One year after the World Health Organization declared that the novel coronavirus outbreak had reached the level of a global pandemic, COVID-19 is still affecting fundamental aspects of our lives. It has tested the strength of our healthcare systems and economies, the resilience of our social and professional relationships and our ability to travel. But for people forced to flee conflict and persecution, the sense of isolation and fear for the future have been particularly devastating.
Today, nearly 90 percent of the world’s refugees live in low and middle-income countries with limited public healthcare systems and basic services, which puts them at high risk of contracting the disease. While there have not been major outbreaks of the virus among refugee populations, it’s not just their health that’s in danger – the pandemic has had far-reaching socioeconomic and protection consequences on the most vulnerable. Here are some facts and statistics on how the pandemic has affected refugees and displaced populations.
At the onset of the pandemic, many countries implemented measures to contain the spread of the disease - including limiting movement between and within countries. By May 2020, at least 90 countries had imposed border restrictions to contain the spread of the virus with no exceptions made for those seeking asylum, leaving many refugees and asylum-seekers at higher risk of detention and discrimination.
Voluntary repatriation was also put on hold, making avenues for refugees to safely return home even more limited. Millions of desperate refugees attempted to return home due to the loss of income and wages, lack of medical services and discrimination. Tens of thousands of Afghans, Venezuelans and people from the Sahel and Northern Triangle regions chose to return home despite facing a heightened risk of becoming exposed to the disease. Many Rohingya refugees were also reported stranded in overcrowded boats while trying to reach assistance in countries around the region as of April 2020.
Despite an estimated 1.44 million refugees in urgent need of resettlement globally, only 22,770 were resettled last year. These are the lowest resettlement numbers recorded in almost two decades and an 80 percent reduction from 2019.
In the United States, only 11,814 refugees were resettled in 2020. A record low in the history of the U.S. resettlement program, which has a historic average of 95,000 a year.
Lockdowns and business closures deeply affected refugees and displaced people as many lost their livelihoods and sources of income. Recent surveys show that three out of four displaced people in eight countries said they had lost their income since March 2020 and approximately 74 percent of households were meeting only half or less of their basic needs.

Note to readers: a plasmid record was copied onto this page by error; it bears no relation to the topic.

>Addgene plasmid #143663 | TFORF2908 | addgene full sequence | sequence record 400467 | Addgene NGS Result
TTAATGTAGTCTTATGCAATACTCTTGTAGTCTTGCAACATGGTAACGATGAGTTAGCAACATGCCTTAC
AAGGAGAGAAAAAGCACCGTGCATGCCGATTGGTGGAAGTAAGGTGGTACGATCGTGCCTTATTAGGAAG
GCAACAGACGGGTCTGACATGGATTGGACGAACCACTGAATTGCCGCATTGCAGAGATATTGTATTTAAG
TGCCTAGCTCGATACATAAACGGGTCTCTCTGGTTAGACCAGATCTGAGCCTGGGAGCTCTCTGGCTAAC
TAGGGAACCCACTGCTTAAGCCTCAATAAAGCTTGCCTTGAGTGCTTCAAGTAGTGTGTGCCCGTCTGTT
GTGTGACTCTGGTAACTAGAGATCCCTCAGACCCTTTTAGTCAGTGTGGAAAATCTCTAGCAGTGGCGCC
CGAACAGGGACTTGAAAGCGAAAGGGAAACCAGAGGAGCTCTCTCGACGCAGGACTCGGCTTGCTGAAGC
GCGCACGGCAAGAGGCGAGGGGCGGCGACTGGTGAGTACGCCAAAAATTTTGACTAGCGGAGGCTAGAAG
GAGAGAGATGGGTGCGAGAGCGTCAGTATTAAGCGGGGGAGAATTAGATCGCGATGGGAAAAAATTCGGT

The loss of livelihoods coupled with limited access to basic services has pushed millions of refugee families into poverty, forcing families to adopt negative coping mechanisms - such as reducing spending on food, skipping meals or taking children out of school.
School closures to curb the spread of COVID-19 have affected millions of refugee children, and for refugee girls, the situation is particularly dire. The Malala Fund estimates that half of all refugee girls in secondary school will not return to class when schools reopen.
While the impact of school closures has been alleviated with remote learning initiatives, the lack of connectivity and technology access for refugees is a major challenge. In five of the 10 countries hosting the largest numbers of refugees, fewer than 20 percent of households have a computer at home.
In January, Jordan became one of the first countries in the world to start providing COVID-19 vaccinations to refugees free of charge. Raia Alkabasi and her husband Ziad, an Iraqi couple living in the northern city of Irbid, were the first refugees to receive the vaccine.
Emerging from this pandemic will be an unprecedented challenge, but there is hope. In the United States and across the world thousands of refugees and host communities have stepped up to fight COVID-19. From providing healthcare to making soap and masks, we are working together to protect each other and save lives. Vaccinations have started in many countries and 106 countries currently developing national COVID-19 vaccination strategies have already committed to including refugees in their vaccination plans and 33 more are in the process of doing so.
Becoming a monthly donor is the most convenient, effective and efficient way you can help refugees during the pandemic. Start making a lifesaving difference today and help us make a difference in the lives of millions of refugee families during these unprecedented times.